This past week we rearranged the research library at the Appanoose County Historical and Coal Mining Museum, and we discovered a tattered document that was written in 1928, entitled “A Brief History of the Centerville Schools.”
In 1928 when this was written, none of the schools that are in use today had been built, so this history tells of all school houses from the beginnings of Centerville until 1928.
It tells of the first school in 1848, a structure of logs that had previously been a hotel, that sat “where Maple crosses Midway.” That would place it just southeast of the Majestic Theater, right in the middle of Maple Street. (Of course Maple Street wasn’t there then.) In 1852, classes were moved into the home of H.C. Haynes, then moved into the second story of a building on the south side of the square that was also used as a courthouse.
The first building constructed for the purpose of a school was a two-story wood frame building built in 1854. It sat on the west side of the 500 block of Haynes Avenue, though during those days, it was North 14th Street. The building was soon outgrown, but with the impending Civil War, building another school was not a priority. Classes were held in the Methodist, Baptist and Presbyterian churches until a few years after the war.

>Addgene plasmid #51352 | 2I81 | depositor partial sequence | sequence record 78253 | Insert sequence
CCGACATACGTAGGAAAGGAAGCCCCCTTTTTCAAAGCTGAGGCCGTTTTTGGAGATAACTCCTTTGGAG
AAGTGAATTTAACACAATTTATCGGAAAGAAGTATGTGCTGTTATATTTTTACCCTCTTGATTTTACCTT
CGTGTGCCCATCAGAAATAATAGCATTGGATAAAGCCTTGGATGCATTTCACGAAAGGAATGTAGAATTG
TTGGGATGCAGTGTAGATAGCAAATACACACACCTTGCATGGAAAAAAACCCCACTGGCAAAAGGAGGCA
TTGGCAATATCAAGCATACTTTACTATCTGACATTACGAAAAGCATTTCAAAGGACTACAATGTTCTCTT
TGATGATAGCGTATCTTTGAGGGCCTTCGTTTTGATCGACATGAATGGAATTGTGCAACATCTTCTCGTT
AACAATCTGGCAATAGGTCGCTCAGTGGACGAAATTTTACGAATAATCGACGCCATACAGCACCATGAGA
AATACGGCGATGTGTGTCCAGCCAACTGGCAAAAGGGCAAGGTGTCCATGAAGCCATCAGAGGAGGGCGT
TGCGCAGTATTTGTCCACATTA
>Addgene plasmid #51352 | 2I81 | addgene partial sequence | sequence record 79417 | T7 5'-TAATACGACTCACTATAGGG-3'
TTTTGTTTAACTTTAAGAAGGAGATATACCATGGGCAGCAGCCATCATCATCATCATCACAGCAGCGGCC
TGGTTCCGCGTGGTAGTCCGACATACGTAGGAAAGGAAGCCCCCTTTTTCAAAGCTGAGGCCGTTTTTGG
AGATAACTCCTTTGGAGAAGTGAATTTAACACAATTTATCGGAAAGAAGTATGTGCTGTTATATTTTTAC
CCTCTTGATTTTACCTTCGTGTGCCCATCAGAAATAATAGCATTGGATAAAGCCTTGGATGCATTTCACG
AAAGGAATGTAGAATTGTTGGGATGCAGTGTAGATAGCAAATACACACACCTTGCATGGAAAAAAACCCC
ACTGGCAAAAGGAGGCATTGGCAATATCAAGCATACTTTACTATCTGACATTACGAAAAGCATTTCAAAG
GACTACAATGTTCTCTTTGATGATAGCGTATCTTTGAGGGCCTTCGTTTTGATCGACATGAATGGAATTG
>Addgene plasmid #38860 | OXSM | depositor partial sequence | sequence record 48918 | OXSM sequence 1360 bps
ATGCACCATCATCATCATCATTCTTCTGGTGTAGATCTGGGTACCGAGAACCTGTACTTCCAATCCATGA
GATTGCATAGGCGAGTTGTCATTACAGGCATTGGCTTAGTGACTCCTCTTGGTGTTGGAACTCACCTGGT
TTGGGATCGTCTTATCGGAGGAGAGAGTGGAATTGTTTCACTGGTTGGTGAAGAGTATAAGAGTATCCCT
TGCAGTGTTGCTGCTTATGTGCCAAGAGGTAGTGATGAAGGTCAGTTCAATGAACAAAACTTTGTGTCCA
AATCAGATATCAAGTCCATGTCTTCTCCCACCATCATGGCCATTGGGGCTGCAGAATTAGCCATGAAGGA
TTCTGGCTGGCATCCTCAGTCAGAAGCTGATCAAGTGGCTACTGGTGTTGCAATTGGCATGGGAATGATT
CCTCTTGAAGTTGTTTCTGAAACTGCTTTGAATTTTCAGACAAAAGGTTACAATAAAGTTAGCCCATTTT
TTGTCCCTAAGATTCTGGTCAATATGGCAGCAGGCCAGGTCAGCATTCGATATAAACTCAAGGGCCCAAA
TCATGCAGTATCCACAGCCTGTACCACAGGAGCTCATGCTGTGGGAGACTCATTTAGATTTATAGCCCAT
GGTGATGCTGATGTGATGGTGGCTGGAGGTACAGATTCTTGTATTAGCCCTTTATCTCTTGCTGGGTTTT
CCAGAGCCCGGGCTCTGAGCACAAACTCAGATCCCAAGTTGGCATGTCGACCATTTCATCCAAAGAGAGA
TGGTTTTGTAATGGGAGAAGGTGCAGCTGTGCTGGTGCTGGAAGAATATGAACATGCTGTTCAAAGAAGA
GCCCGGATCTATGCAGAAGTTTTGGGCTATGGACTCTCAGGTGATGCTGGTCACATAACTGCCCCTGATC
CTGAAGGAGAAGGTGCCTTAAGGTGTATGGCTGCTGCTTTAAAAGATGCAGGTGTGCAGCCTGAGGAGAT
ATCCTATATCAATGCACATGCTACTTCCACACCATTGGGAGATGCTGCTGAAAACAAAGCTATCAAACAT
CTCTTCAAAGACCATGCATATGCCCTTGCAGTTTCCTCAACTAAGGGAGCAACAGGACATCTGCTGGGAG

In 1868, a large school building was erected where Central School currently sits. Before the carpenter’s tools had been removed, the building burned down as a result of arson. The principal of the school had just been fired for peculiar conduct, and all fingers pointed to him as the culprit. A second building was erected using the same bricks that were left from the first. This building was condemned in 1892 and replaced by another building in 1894, which remained in use until 1935 when it was condemned. The current Central building was dedicated in 1936.
Other schools that existed in 1928 were Garfield, Lincoln (pictured above) and McKinley Schools. Garfield and Lincoln were built in 1882, and McKinley was built in 1903 for the increasing number of “students in the vicinity of the C.B. & Q. tracks.” Garfield and Lincoln were condemned in 1970, but the memories of them live on.
Information submitted by Lisa Eddy, curator, Appanoose County Historical Society, 100 West Maple, Centerville, 856-8040, www.appanoosehistory.com.